Examples of renig
Examples of renig
Where does renig come from?
On a completely historical, FYI note: renege has been found in the written record since the 1500s, where it originally meant “renounce” or “abandon” It’s rooted in the Latin negare, “to deny,” related to the word negative. Since the late 1600s, the word has been especially associated with card-playing, where it refers to a failure to follow a suit in trump games like Bridge, Spades, or Euchre.
Today though, due to its pronunciation, many have confused renege as related to the N word. It isn’t, but that hasn’t stopped racist applications of the word.
Renig rose to prominence during the 2012 presidential campaign slurring the re-election of Barack Obama. In March that year, the website Stickatude.com sold a bumper sticker with the phrase “Don’t renig in 2012,” featuring a crossed-out image of Obama’s campaign logo for the 0 in 2012. Stickatude.com owner Paula Smith argued that the phrase wasn’t racist—something she also said of the N word itself. Still, Smith removed the bumper sticker. A comedian on the late-night talk show Conan mocked the ignorance of renig, joking that the bumper sticker properly endorses Obama, as don’t renege literally means “don’t go back on something.”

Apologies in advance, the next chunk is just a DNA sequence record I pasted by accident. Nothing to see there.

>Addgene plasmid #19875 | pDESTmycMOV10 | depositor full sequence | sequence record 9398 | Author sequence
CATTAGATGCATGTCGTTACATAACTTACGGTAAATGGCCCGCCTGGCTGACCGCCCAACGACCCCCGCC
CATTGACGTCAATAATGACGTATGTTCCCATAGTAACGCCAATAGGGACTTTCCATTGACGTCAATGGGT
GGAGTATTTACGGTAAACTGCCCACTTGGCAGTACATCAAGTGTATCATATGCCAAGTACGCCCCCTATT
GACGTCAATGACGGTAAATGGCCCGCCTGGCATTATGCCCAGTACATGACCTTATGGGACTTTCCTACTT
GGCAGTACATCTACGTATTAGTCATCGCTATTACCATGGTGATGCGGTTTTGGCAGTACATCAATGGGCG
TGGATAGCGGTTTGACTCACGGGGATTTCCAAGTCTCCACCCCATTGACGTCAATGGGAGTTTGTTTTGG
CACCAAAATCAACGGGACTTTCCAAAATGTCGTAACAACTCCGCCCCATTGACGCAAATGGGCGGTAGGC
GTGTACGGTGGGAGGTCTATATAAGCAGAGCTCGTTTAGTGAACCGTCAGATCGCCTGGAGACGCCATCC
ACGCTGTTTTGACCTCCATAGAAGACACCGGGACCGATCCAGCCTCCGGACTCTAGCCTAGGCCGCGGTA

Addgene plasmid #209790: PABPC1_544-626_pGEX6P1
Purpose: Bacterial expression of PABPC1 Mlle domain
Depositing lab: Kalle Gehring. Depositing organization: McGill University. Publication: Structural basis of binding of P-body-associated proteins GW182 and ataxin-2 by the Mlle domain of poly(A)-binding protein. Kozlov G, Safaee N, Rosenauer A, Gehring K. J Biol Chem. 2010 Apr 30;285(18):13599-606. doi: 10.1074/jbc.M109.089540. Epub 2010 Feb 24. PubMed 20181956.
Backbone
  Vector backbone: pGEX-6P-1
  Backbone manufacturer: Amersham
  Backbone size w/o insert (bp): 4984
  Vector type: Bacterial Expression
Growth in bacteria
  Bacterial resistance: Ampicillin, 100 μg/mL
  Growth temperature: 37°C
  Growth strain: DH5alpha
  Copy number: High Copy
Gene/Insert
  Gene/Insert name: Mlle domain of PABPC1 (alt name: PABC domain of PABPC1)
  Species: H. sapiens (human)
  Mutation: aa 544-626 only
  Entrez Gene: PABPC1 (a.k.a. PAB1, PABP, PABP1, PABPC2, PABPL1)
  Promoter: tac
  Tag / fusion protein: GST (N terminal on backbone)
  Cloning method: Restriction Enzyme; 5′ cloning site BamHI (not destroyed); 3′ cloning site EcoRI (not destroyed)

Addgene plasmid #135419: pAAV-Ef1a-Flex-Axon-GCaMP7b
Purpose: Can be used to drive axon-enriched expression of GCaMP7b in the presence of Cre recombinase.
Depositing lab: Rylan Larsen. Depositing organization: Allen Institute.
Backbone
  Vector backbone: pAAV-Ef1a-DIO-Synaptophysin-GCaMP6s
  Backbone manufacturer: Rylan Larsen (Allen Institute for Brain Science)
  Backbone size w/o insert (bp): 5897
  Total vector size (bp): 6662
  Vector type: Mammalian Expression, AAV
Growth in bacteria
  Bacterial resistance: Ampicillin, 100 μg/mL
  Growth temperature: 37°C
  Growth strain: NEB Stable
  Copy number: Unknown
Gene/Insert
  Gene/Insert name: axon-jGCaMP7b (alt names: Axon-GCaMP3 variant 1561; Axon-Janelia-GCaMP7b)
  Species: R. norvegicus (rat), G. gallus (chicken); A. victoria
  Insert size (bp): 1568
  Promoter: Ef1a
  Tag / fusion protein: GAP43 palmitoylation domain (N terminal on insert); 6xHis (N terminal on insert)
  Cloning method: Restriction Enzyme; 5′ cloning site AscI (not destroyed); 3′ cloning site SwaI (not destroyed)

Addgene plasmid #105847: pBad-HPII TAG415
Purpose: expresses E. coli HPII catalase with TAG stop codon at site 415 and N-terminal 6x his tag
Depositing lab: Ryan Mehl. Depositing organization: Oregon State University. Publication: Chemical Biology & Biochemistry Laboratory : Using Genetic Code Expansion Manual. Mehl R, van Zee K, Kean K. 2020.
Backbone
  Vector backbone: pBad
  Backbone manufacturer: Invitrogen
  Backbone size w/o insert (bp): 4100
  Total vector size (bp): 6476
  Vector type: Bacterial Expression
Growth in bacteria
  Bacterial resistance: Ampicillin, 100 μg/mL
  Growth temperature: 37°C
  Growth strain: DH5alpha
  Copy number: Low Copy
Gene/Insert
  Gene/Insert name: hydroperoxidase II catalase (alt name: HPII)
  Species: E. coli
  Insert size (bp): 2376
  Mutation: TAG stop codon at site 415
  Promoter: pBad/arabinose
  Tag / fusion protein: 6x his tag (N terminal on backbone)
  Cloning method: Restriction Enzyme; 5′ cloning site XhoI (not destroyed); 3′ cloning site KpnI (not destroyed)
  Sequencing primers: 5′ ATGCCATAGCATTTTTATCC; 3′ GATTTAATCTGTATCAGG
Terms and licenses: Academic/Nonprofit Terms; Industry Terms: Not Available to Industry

Who uses renig?
Renig is a common misspelling of renege, and it is used widely and colloquially for “flaking,” “backing out,” or “changing one’s mind” (e.g., He reneged on his New Year’s resolution, the athlete reneged on his contract, or my date reneged on our plans).
Renege is also seen in political contexts (e.g., the governor reneged on her pledge to cut taxes).
The verb is still especially heard in card games when a player fails to play the controlling suit of a hand. In the game Euchre, for instance, players may shout “Renege!” upon an instance of it, immediately resulting in a re-deal or loss.
Be very mindful some may mistake renig for the N word, a phenomenon similarly encountered with niggardly.